City council votes against interlocal agreement for fuel tax distribution formula

Previously, Port Orange did not sign the 2013 extension.
by: Nichole Osinski Community Editor

In 2003, Volusia County and the cities within Volusia approved an interlocal agreement for a distribution formula for a five- and six-cent local option fuel tax for each gallon of motor fuel sold within the county. 

However, on Tuesday, May 15, City Council voted 5-0 against that interlocal agreement for distribution of the local option fuel tax.  

Councilman Bob Ford voiced his frustration over the way the money was distributed and that the county and municipalities had voted for this. 

"What they've done is so odious I will vote against it ...we lost big time on this," Ford said, adding, "What we lost they gained ... there's absolutely no rationale for the distribution of money other than they didn't give it to us and they took it."

Through the distribution formula, which has not changed since 2003, Port Orange received 5.017% of the first $22,170,519.32 distributed. However, if the annual collection exceeds $22,170,519.32, the county will receive 57.239% and the cities will split the remaining 42.761% based on population, property value and lane miles.

The agreement was renewed in 2013 for an additional five years and will once again expire on Aug. 31 of this year. Port Orange was the only participating city that did not sign the 2013 extension. According to Tuesday's agenda report, "if the population in the cities that sign the interlocal includes a majority of the county residents, then the interlocal goes into effect anyway and the dissenting city participates by default."

According to City Manager Jake Johansson, if enough cities don't agree on a formula to where the majority of the county population would not be covered under the interlocal then the formula reverts to the state formula, which is based on the percentage of roadway expenditures. This would be based on a timeframe of the following five fiscal years.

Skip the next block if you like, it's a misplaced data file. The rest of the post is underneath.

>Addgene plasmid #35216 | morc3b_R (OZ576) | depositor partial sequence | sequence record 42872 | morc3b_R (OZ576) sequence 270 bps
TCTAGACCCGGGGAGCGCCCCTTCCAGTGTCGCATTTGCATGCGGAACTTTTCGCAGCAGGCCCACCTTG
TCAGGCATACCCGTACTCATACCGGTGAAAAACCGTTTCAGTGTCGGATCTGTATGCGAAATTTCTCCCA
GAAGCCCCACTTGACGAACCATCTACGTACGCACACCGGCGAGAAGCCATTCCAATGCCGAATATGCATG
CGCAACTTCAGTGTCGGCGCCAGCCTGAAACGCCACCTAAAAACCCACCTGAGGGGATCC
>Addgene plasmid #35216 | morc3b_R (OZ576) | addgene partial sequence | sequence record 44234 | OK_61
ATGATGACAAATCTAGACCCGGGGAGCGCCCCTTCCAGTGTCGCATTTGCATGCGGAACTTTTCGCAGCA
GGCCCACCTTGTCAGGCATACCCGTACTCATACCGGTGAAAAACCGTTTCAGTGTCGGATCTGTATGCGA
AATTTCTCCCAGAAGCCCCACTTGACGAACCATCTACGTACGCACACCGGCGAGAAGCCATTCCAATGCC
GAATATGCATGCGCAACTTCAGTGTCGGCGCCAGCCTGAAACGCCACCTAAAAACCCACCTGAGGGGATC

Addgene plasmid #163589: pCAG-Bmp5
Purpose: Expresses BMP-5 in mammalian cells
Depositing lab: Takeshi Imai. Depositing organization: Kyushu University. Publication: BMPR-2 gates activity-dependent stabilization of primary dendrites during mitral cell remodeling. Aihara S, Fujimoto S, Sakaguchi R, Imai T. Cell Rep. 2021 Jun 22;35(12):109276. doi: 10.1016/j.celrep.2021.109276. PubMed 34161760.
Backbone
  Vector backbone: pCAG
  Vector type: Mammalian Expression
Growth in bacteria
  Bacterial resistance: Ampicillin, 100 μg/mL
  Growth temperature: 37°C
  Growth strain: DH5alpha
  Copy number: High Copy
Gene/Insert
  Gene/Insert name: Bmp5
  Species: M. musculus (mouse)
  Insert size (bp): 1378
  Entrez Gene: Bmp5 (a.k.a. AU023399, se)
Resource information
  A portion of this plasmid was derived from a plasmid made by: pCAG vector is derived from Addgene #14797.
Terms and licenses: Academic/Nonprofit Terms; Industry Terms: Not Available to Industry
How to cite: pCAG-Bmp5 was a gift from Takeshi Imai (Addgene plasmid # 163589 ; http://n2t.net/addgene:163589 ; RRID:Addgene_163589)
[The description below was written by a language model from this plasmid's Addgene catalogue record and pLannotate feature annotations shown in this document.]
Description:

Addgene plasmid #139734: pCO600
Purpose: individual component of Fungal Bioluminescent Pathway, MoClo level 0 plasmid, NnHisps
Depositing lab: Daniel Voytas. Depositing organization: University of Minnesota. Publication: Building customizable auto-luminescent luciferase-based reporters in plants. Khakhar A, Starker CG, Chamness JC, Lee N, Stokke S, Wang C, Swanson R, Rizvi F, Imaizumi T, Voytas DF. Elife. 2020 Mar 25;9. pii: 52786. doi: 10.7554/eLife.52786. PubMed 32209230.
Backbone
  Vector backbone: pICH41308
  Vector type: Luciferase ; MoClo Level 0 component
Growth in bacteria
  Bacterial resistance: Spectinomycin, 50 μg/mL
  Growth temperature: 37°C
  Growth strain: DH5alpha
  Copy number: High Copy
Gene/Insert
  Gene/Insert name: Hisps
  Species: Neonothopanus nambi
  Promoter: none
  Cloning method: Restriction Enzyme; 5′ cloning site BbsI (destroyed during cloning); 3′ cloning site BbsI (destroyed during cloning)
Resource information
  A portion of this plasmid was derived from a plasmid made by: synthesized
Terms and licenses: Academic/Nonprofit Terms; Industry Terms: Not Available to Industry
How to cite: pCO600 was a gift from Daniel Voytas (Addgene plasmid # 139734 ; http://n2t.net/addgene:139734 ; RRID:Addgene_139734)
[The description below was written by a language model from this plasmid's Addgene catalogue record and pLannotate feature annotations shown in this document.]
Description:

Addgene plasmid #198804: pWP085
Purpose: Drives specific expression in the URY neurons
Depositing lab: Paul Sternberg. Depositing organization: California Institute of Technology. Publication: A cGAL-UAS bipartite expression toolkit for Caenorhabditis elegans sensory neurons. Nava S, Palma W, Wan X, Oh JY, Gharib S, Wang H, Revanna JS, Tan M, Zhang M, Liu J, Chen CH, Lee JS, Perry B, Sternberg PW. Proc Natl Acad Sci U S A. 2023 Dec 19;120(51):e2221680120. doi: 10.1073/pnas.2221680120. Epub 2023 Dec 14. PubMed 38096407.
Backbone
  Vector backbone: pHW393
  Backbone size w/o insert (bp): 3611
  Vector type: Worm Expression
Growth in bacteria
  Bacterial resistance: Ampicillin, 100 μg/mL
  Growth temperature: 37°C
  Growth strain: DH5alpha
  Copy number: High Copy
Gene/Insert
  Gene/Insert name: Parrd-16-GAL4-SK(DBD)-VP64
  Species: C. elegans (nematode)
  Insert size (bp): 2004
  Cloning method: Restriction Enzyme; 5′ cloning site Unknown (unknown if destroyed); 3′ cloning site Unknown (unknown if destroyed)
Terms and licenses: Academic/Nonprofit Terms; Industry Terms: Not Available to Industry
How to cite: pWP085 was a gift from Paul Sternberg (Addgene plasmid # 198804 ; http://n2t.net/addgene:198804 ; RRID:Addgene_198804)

"Cities with the majority population have to sign the interlocal agreement for it to be adopted for the last five years and our rough figuring estimates that we might lose around $500,000 if we revert back to the state formula," Johanson said.  "So we think interlocal benefits us to the tune of about $500,000 over the default."

Johansson said that the city managers had previously met and decided that it would be in the best interest of most of the cities to approve the interlocal agreement for the following year and look at restructuring, or at least the options for restructuring, next year. 

However, in addition to Ford, there was still more opposition to the formula. 

"It doesn't benefit us the way it should," Mayor Don Burnette said, adding, "The problem is we lost a long long time ago."

City attorney evaluation 

During Tuesday's meeting, City Attorney Margaret Roberts told the council that in regards to her performance evaluation she would like to have a short conversation to identify areas to emphasize in order to set targets. 

"I'll then follow up with an evaluation form for you and a self-evaluation that can go along with that," Roberts said. "Then we can set some individual conferences to talk about the evaluation then we'll schedule it for a city council meeting to round it up." 

City Council has the evaluation in May.